Benjamin Franklin Creates the Union Fire Company
The Union Fire Company was the first organized volunteer fire fighting organization in America.
Members paid annual dues and were charged fines for infractions of the company’s rules. By 1743, the company had collected enough fines to purchase a fire engine of its own.
Union Fire Company, sometimes called Benjamin Franklin's Bucket Brigade, was a volunteer fire department formed in Philadelphia in 1736 with the assistance of Benjamin Franklin. The first fire fighting organization in Philadelphia, though followed within the year by the Fellowship Fire Company. The fire company was formed on 7 December, 1736 after a series of publications in the Pennsylvania Gazette by Franklin and others pointing out the need for more effective handling of fires in Philadelphia and remained active until approximately 1820.
Benjamin Franklin, the Fireman, ca 1850. Charles Washington Wright. Franklin is depicted in the fire helmet worn by the Union Fire Company.
In the 1884 book History of Philadelphia, 1609-1884, John Thomas Scharf and Thompson Westcott described the organization of the company:
The Union Fire Company was an association for mutual assistance. Each member agreed to furnish, at his own expense, six leather buckets and two stout linen bags, each marked with his name and the name of the company, which he was to bring to every fire. The buckets were for carrying water to extinguish the flames, and the bags were to receive and hold property which was in danger, to save it from risk of theft. The members pledged themselves to repair to any place in danger upon an alarm of fire with their apparatus. Some were to superintend the use of the water, others were to stand at the doors of houses in danger, and to protect the property from theft. On an alarm of fire at night it was agreed that lights should be placed in the windows of houses of members near the fire "in order to prevent confusion, and to enable their friends to give them more speedy and effectual assistance.'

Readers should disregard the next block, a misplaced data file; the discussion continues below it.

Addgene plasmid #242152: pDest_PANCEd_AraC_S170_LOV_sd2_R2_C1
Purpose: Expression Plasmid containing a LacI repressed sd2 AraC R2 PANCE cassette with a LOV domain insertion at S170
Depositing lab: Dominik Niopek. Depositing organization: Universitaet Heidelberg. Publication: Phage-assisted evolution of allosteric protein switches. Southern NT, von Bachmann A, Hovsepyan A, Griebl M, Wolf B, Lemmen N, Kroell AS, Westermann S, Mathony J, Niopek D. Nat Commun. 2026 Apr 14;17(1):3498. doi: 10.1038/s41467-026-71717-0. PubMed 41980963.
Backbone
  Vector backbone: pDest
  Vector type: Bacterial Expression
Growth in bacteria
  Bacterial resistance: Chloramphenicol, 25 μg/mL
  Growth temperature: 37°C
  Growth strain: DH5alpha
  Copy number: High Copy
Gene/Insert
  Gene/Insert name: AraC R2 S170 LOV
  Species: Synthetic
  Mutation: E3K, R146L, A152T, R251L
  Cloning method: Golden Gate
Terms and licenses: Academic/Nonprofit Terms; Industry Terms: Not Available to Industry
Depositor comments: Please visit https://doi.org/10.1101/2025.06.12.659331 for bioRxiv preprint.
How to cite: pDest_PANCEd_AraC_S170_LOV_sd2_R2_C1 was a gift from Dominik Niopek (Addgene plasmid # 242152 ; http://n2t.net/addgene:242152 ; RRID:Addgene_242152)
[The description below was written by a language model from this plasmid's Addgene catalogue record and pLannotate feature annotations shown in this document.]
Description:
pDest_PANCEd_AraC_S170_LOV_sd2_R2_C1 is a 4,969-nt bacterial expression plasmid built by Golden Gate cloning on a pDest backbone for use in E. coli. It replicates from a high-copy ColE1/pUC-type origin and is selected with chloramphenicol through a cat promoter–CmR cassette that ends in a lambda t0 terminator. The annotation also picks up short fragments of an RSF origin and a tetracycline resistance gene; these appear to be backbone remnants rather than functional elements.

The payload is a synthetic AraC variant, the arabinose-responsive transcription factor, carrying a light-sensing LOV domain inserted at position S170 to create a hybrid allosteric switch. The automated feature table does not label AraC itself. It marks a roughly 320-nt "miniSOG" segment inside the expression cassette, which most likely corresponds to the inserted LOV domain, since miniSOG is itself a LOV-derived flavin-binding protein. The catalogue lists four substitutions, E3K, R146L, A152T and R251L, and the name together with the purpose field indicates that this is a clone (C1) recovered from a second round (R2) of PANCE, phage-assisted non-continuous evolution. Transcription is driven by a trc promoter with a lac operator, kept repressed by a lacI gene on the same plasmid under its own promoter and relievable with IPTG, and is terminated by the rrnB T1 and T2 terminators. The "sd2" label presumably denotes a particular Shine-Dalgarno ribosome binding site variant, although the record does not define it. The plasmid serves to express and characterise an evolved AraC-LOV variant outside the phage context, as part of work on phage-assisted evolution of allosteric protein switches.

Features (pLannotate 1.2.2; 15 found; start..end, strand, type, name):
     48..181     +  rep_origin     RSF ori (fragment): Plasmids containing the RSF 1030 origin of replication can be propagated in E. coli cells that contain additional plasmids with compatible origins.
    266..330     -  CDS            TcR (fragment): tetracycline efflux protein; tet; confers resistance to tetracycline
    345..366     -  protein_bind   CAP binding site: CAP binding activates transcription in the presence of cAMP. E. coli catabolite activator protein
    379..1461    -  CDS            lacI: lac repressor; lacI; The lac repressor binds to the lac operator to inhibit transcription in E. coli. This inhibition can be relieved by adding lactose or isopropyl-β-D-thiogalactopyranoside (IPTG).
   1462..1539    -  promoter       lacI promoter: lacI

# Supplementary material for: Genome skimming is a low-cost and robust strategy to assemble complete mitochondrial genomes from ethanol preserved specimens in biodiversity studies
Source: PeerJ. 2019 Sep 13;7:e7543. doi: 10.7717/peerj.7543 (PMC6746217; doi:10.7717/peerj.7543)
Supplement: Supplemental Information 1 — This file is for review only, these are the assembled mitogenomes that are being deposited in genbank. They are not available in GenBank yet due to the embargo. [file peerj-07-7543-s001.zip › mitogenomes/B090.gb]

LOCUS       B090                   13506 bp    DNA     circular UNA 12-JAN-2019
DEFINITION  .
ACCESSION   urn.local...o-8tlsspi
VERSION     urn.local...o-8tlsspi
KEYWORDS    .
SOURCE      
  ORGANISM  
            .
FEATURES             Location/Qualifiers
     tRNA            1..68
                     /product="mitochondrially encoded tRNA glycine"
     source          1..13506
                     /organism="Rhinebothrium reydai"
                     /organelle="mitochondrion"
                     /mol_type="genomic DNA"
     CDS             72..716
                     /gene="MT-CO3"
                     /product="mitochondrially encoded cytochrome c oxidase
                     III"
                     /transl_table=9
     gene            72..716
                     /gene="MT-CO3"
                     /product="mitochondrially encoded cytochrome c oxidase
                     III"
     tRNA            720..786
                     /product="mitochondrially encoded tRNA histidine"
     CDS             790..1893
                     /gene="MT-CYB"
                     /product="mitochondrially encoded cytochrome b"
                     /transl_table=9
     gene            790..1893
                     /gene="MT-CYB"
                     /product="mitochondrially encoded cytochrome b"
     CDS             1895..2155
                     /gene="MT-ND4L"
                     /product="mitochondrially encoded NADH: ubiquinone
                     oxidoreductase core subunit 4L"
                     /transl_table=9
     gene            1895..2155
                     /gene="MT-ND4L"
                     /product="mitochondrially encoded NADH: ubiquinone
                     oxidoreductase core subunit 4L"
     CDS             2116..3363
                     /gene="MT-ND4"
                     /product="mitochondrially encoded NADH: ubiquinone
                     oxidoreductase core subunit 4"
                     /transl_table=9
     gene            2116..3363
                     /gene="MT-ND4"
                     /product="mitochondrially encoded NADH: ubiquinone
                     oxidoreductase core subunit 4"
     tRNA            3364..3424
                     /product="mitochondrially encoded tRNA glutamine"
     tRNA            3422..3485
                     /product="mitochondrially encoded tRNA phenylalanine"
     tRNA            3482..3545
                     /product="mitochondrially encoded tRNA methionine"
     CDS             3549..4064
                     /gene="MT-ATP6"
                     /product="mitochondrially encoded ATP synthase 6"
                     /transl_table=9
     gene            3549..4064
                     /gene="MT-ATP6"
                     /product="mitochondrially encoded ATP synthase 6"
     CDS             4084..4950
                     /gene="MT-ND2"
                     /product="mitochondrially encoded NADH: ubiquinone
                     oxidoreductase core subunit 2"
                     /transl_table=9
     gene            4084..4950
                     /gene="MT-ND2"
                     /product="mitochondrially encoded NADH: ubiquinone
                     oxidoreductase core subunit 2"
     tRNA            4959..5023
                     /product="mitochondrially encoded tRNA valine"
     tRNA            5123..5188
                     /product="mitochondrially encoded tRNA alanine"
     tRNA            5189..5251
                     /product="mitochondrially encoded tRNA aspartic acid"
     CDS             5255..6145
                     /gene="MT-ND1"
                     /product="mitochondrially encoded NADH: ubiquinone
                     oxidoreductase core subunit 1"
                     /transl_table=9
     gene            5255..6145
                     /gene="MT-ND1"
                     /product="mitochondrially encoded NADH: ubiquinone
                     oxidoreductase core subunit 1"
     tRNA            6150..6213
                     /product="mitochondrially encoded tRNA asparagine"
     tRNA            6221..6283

According to Scharf and Westcott, the company was limited to 30 members who met eight times a year and were fined if they were late to or missed a meeting. The company had no president, but a treasurer and a clerk, take in turns from the general membership, who not only managed communications with other members but also inspected the gear. Scharf and Westcott note that this structure was the basis for all fire companies in Philadelphia until the Revolutionary War. The early members of the Company included Isaac Paschal, Samuel Powell, William Rawle, and Samuel Syme.
With respect to the equipment, Scharf and Westcott note the following:
At this time engines and buckets were the only available apparatus, as pumps were few, and the supply of water scant. The engine of the Union Company, it is believed, was imported from England, as were also those of the other companies formed down to 1768.
The engine of the Union Company was probably kept in a house in Grindstone Alley, which runs north from Market Street to Church Alley, west of Second Street.
In 1752, the Union Fire Company went in with the Hand-in-Hand Fire Company to purchase a fire bell which was placed on Fourth Street where it could be heard throughout the city. By 1791, the Company was in possession of an 80 feet (24 m) fire hose, considerably shorter than the 120 feet (37 m) hose owned by the Fellowship Fire Company. In addition, in that year, according to Franklin autobiography editor John Bigelow, the Company possessed 250 buckets, 13 ladders, two hooks and "no bags."
In 1736, Franklin created the Union Fire Company, one of the first volunteer firefighting companies in America. In the same year, he printed a new currency for New Jersey based on innovative anti-counterfeiting techniques which he had devised. Throughout his career, Franklin was an advocate for paper money, publishing A Modest Enquiry into the Nature and Necessity of a Paper Currency in 1729, and his printer printed money. He was influential in the more restrained and thus successful monetary experiments in the Middle Colonies, which stopped deflation without causing excessive inflation. In 1766 he made a case for paper money to the British House of Commons.